Meet Bill Collins
Published on: April 20, 2020
Bill Collins

22-year-old William “Bill” Collins Jr.

Fresh out of Lehigh University and possessing an engineering degree, landed a job as a road test project engineer for Pontiac in 1954 to start his career at GM.

Returning to GM in 1958, after a two-year gig in the Army, Bill was named the Advanced Design transmission development engineer for the 1961 Tempest.

To lower the transmission bump in the floor and increase passenger legroom, the 1961 Tempest employed a rear-mounted transaxle. Installing it with a downward curved drive shaft provided two advantages: floor tunnel height could be further reduced and the arc eliminated the inherent vibrations associated with spinning a long straight rod.

For the 1963 Tempest 421 Super Duty, Bill developed the Powershift transaxle. The stock two-speed TempesTorque, (similar to Corvair’s Powerglide), would be short-lived behind the 405-hp 421 SD engine. The answer was a beefed-up, four forward speed automatic transaxle of Bill’s own creation from mostly GM parts.

Moving to Director of Advanced Engineering in 1964, Bill and his group developed a two-seat sports car concept under the direction of DeLorean and Pontiac General Manager Elliott M. “Pete” Estes named the XP-833.

With John Delorean ascending to Pontiac General Manager in 1965 when Estes was promoted to run Chevrolet, John Z. pushed to get the XP-833 into production for 1967. Bill crafted and presented a compelling proposal to GM President James Roche. However, the project was eventually killed because the GM brass thought it would steal sales from the Corvette.

After that program was killed Bill moved on to develop the 1964 GTO. “What is seldom stated, however, is since Pontiac was heavily into racing at the time, my rationale for putting a larger engine into the Tempest was to campaign the Tempest in stock car racing,” Bill adds. “For that reason, I had also proposed to stretch the wheelbase to make it legal for NASCAR. DeLorean decided that it would be better as a high-performance option on the Tempest line and named it GTO with ad man Jim Wangers doing a great job of marketing it.”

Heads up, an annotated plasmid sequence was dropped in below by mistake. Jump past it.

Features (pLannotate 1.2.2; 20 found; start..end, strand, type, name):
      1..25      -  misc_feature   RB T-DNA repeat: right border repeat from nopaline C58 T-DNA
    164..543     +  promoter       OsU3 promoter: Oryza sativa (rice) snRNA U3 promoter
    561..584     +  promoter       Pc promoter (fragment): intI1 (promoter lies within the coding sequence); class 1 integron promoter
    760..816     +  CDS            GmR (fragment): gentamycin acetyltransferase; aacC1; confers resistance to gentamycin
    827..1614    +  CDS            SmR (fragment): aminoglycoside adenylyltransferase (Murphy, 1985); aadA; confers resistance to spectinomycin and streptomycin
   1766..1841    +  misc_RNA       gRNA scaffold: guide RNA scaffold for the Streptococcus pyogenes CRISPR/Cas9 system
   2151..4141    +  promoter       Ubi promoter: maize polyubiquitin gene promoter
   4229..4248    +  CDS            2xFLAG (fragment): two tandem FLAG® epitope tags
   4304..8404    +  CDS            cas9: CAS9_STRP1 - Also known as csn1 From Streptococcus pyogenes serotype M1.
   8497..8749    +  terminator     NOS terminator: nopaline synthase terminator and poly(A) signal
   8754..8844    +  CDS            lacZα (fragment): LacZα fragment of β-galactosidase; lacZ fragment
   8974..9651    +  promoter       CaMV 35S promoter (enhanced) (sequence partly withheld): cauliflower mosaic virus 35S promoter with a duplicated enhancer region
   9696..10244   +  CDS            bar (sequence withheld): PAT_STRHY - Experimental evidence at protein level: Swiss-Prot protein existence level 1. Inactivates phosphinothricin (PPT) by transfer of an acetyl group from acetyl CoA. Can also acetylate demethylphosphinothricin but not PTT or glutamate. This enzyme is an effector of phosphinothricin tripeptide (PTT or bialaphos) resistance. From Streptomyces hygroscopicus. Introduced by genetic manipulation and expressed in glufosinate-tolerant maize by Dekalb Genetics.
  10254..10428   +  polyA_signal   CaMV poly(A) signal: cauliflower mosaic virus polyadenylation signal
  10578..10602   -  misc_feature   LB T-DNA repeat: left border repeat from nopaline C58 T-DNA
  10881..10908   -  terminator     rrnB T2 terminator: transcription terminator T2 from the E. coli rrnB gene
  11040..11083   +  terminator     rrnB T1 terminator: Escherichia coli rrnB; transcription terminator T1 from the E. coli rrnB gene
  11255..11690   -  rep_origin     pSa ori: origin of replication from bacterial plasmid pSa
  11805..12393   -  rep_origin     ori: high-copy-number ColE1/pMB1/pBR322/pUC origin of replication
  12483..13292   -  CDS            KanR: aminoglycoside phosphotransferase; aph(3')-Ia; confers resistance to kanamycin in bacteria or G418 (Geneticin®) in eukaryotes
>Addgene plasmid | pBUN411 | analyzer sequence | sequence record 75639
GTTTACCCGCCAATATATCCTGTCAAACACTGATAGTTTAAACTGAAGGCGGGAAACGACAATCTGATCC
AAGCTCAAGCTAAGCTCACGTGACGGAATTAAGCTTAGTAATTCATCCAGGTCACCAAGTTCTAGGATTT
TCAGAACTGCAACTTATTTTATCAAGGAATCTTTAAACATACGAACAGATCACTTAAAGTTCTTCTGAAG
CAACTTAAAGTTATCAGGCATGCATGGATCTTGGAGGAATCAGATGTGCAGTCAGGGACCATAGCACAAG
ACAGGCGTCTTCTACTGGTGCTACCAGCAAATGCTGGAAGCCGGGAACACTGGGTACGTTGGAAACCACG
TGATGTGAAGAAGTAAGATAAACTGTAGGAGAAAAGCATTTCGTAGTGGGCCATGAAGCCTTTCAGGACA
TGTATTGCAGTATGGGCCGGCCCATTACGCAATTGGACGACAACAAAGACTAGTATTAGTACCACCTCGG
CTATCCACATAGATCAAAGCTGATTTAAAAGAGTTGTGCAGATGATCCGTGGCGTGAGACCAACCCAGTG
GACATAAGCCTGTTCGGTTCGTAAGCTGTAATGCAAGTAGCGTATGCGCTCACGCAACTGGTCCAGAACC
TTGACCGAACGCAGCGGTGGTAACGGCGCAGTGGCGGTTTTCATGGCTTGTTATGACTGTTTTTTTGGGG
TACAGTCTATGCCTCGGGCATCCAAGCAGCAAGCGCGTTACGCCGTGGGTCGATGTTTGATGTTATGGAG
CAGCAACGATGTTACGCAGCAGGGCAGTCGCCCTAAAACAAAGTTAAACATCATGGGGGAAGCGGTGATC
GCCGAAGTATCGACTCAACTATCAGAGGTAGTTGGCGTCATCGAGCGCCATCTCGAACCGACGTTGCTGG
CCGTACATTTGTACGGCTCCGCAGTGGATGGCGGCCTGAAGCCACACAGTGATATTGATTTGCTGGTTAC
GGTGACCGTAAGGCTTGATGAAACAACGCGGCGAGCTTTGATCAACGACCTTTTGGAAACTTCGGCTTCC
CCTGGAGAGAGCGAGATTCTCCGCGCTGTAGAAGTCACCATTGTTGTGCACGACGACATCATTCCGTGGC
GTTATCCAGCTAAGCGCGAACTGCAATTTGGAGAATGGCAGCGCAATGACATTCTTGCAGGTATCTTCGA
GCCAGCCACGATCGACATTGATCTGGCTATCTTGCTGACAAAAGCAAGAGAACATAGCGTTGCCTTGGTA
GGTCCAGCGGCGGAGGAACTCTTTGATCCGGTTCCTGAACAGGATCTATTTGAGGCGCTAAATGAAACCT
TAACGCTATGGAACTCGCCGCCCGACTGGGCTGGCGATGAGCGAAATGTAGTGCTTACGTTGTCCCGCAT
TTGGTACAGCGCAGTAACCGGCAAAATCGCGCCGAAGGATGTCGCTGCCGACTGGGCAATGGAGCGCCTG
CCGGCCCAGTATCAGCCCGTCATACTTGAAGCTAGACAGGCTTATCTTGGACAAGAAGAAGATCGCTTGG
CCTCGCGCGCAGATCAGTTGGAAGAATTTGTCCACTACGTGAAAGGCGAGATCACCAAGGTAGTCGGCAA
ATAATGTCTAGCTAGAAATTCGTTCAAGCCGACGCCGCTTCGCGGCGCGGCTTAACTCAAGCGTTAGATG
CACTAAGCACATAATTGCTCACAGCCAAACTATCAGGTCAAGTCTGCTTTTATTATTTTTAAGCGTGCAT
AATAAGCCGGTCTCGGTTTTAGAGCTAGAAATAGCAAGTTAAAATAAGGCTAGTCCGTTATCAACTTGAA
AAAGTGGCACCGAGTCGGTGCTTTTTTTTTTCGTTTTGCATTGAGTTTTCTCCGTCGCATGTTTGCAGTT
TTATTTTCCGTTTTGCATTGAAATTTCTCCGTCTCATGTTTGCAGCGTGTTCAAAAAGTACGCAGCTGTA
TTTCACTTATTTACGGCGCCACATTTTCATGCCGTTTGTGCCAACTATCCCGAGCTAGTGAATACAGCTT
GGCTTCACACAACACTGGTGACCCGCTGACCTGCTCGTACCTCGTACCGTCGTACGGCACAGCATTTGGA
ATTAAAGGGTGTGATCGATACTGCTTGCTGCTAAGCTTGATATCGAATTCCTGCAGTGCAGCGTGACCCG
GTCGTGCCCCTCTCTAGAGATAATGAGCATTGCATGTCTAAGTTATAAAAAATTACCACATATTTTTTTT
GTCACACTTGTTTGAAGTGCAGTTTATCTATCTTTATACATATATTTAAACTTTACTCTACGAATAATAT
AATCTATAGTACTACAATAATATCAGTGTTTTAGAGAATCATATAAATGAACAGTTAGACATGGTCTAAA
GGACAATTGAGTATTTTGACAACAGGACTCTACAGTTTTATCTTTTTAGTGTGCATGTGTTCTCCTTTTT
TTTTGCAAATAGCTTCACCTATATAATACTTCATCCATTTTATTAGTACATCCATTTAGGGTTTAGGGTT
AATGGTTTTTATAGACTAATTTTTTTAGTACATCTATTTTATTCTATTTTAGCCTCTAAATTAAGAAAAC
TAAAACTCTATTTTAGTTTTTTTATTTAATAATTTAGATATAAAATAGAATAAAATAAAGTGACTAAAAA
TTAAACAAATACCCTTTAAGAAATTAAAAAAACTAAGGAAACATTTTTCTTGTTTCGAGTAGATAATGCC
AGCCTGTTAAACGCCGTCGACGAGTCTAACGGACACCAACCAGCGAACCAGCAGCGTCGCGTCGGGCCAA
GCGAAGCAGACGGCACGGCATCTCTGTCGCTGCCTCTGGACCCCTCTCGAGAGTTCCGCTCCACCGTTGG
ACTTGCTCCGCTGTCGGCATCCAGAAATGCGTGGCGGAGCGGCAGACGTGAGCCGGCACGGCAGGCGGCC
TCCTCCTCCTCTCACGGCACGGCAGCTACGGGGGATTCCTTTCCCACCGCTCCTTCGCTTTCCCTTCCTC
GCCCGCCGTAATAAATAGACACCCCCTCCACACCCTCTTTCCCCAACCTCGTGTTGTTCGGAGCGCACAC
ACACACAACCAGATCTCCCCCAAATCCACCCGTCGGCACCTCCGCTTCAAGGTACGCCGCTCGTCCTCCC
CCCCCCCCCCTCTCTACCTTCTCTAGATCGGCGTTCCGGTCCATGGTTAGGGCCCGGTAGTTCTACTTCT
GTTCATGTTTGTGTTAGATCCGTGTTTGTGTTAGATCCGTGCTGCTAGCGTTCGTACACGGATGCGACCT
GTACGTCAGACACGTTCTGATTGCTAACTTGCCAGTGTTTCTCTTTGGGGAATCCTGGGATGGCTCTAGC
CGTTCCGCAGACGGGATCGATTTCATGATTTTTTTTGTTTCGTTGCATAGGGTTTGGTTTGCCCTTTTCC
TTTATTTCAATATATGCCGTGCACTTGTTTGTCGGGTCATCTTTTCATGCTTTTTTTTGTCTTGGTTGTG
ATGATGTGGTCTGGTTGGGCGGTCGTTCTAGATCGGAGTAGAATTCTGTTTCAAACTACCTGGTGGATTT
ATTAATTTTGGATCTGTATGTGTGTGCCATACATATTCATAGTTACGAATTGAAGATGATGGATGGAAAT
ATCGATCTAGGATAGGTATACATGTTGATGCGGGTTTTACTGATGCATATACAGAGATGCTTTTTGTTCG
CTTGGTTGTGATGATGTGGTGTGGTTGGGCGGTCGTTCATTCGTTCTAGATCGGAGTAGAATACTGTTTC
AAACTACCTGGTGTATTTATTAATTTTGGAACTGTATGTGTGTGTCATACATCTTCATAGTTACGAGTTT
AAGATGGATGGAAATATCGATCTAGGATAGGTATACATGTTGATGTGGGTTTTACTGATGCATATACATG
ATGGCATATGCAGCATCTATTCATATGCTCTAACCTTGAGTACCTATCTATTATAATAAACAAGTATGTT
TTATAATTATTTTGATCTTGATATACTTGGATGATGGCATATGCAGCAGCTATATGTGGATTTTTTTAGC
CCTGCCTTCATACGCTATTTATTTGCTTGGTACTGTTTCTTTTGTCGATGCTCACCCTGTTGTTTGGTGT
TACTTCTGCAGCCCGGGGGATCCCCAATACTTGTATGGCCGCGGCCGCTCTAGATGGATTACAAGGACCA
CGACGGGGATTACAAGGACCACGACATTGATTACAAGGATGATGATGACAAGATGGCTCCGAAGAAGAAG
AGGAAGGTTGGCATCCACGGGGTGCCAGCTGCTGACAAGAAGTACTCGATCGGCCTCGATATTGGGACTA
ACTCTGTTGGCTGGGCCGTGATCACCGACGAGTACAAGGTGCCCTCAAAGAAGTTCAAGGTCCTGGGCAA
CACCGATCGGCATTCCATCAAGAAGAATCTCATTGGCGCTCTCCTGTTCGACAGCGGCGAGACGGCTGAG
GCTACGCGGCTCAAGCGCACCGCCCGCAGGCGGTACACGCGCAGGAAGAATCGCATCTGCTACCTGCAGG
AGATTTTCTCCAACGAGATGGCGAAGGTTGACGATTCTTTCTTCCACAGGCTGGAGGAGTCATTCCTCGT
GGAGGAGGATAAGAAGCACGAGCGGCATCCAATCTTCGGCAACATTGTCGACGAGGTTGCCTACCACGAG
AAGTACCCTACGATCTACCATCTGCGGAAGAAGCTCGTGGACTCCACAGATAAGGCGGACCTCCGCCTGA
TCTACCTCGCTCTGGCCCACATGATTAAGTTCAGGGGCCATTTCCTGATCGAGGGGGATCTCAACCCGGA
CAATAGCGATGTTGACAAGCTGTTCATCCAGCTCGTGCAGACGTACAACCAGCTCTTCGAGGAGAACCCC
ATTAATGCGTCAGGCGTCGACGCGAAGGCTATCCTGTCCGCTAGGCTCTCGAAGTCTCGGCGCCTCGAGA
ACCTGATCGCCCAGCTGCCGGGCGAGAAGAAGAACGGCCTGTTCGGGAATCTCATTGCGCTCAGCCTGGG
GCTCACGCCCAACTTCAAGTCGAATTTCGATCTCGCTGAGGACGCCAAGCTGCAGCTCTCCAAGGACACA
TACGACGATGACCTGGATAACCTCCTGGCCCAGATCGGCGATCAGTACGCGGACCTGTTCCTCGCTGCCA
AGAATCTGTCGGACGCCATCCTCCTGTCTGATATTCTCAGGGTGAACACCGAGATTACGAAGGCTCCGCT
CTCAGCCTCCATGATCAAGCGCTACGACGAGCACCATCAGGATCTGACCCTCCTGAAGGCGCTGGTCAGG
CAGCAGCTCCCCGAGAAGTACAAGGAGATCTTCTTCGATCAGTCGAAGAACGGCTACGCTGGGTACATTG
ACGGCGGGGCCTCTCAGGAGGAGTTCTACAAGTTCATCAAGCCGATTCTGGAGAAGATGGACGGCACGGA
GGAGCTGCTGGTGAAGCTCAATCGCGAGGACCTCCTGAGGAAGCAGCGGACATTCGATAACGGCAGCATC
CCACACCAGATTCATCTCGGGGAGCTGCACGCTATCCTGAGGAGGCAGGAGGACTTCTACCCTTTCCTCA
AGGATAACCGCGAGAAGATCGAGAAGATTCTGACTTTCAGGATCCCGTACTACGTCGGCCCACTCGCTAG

Bill was then promoted to Chief Engineer of the upcoming new, smaller 1977 Pontiac B-Body. All the various GM brands that were going to receive a new B-Body then banded together and named Bill Chief Engineer over all of the 1977 B-Bodies.

In 1974 John DeLorean lured Bill away from GM and by 1976 Bill was nearly two years into the development of the DMC-12 sports car at the DeLorean Motor Company (DMC). It was to be the consummation of both men’s aspirations to produce and sell a moderately priced two-seater which had been initiated in the 1960s with the scuttled Pontiac Banshee.

Following his departure from DMC, Bill was named head of product planning at AMC. The silver lining to that assignment was the fact that the Renaults that AMC was selling at the time helped channel Bill’s creativity toward his next project. “I would drive home various Renaults and look under the hood and think, ‘This could work for a FWD motorhome [later becoming rear-engine RWD].”

Bill left AMC and founded the Vixen Motor Company in 1981. “I look at Vixen as the culmination of all my experience. I started with a clean sheet of paper and built a vehicle from the ground up,” Bill proclaims. “I possessed an overview of how to build a whole car that I would never have gotten without the DMC-12. I had also learned from John DeLorean what to do and what not to do to raise money to launch a company.

Bill started his company with partner Bob Dewey, a finance executive with whom he had worked at GM, but it was also a family endeavor. Bill’s wife, Nina, designed the interior, and his daughter Jennifer, who was studying Industrial Design at the Massachusetts College of Art, developed the nautical-style restroom/shower and came up with the name “Vixen.”

Many motorhomes were too tall to fit into a standard garage, but at only 76 inches tall the Vixen did. When parked outdoors, a pneumatically-controlled cathedral roof could be lifted to provide six-and-a-half feet of headroom.

Augmenting the experience and expertise of its founder, the Vixen’s development also benefitted from computer-aided design, wind-tunnel testing at the University of Michigan and track testing.

Despite rave reviews from the press and winning awards after 574 (or 578 or 587) Vixens were built the working capital was exhausted and assumed-higher gas prices were coming. The Vixen Motor Company ceased production in 1989. Bill then did consult for Pontiac and a few other firms before retiring in 1992.

Looking back on his career, Bill says, “I feel fortunate to have had the opportunity to engineer four diverse vehicles from the ground up—the Banshee, the 1977 GM B-body, the DeLorean and the Vixen. And, “says the 6-foot, 2-inch tall engineer/entrepreneur, I can actually fit in every one of them!”

Published by: Jim Luikens

Owner at Rise Sales A full-service Marketing and Public Relations agency that has specialized in the Automotive Performance Aftermarket since 1981.